For over fifty years, governments all around the world have proven conclusively that they cannot pick winners. Industrial policy is an abject failure, but nobody in Washington seem able to learn that simple fact. This article in the Los Angeles Times makes that point exactly!!
What is not mentioned is that the only solar firm who refused a government loan is doing nicely thank you. (They refused the loans because they had too many strings attached.)
Solar firm that got federal loan to declare bankruptcyAssociated Press
2:35 PM PDT, June 28, 2012
A Colorado solar panel maker that received a $400-million loan guarantee from the Obama administration said it would file for bankruptcy, the latest setback for an industry battered by the recession and stiff competition from companies in China.
Abound Solar of Loveland, Colo., said Thursday that it would suspend operations next week, after talks with potential buyers broke down. The company received about $70 million from the Energy Department before officials froze its credit line last year.
Abound is the third clean-energy company to seek bankruptcy protection after receiving a loan from the Energy Department under the economic stimulus law. California solar panel maker Solyndra and Beacon Power, a Massachusetts energy-storage firm, declared bankruptcy last year. Solyndra received a $528-million federal loan, while Beacon Power got a $43-million loan guarantee.
Abound said about 125 workers would be laid off.
Abound received the federal loan guarantee in 2010 to expand a plant in Longmont, Colo., and build a new plant in Tipton, Ind., promising to create more than 1,200 jobs.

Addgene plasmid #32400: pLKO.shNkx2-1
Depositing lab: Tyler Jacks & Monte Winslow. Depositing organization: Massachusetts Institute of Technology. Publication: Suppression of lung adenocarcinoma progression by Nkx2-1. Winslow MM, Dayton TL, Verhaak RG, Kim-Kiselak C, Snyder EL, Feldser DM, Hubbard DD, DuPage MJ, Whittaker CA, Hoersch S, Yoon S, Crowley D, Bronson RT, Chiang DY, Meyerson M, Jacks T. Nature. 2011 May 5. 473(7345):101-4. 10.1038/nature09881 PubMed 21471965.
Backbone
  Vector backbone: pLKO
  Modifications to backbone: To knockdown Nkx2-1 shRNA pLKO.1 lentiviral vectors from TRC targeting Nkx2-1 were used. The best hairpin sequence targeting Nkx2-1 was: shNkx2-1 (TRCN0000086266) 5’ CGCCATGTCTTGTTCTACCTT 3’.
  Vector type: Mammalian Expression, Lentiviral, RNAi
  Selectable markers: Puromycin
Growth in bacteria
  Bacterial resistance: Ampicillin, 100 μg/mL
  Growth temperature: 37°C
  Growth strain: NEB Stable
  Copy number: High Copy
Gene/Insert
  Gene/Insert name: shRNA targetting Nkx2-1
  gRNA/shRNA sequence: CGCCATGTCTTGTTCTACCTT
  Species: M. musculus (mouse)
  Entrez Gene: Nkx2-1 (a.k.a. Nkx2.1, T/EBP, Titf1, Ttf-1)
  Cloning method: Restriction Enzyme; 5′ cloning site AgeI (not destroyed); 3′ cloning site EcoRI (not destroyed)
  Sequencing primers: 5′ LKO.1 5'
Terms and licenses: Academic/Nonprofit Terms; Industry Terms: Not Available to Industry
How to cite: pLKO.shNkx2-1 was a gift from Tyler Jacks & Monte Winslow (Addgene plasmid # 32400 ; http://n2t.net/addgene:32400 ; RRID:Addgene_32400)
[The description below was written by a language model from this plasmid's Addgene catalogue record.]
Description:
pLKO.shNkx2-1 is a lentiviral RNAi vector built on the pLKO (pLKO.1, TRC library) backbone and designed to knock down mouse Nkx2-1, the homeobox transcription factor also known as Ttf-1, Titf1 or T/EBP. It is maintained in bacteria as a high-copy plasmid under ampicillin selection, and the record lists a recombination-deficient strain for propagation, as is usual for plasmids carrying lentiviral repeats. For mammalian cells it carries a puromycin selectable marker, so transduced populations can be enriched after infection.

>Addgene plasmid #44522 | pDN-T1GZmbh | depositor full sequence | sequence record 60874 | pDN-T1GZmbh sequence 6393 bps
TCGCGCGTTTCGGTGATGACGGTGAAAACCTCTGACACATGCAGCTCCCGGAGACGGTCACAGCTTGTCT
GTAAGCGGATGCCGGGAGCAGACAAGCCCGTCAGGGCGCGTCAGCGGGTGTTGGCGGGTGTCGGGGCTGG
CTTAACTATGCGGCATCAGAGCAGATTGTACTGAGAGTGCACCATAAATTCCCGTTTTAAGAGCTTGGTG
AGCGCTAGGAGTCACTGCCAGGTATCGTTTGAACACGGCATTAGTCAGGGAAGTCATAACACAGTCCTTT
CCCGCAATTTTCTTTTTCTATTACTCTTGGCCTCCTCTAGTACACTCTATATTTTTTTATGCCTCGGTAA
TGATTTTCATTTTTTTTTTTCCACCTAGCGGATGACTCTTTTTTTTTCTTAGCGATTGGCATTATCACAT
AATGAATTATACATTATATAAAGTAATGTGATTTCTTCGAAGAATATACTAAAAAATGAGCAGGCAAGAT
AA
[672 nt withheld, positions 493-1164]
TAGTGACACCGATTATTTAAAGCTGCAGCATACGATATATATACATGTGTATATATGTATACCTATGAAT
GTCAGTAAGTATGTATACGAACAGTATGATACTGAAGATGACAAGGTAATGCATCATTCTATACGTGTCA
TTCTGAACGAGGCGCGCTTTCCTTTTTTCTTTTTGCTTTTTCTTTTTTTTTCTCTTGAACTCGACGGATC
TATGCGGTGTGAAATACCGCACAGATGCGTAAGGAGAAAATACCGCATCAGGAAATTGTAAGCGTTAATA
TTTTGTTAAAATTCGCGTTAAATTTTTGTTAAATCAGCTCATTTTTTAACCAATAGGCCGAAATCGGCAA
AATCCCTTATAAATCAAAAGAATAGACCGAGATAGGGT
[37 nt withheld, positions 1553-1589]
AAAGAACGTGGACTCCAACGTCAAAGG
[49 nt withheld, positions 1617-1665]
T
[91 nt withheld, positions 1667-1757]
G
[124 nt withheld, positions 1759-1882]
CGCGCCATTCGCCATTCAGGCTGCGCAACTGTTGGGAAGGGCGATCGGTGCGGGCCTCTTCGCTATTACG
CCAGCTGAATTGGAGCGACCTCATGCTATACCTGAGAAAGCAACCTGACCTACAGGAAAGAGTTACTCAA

But the company ran into difficulties when the price of solar panels collapsed, leading the Energy Department to suspend its line of credit in September 2011 — the same month Solyndra declared bankruptcy.
Abound cut its workforce about 70% in February, firing about 180 full-time workers and 100 part-time employees.
The company said in a statement that it believes its thin-film technology could achieve lower costs per watt of electricity than competing crystalline silicon technology made in China.
"However, aggressive pricing actions from Chinese solar panel companies have made it very difficult for an early-stage start-up company like Abound to scale in current market conditions," the company said.
Abound said it supports a recent decision by the Commerce Department imposing stiff tariffs on Chinese imports, but said, "this action is unfortunately too late for the company."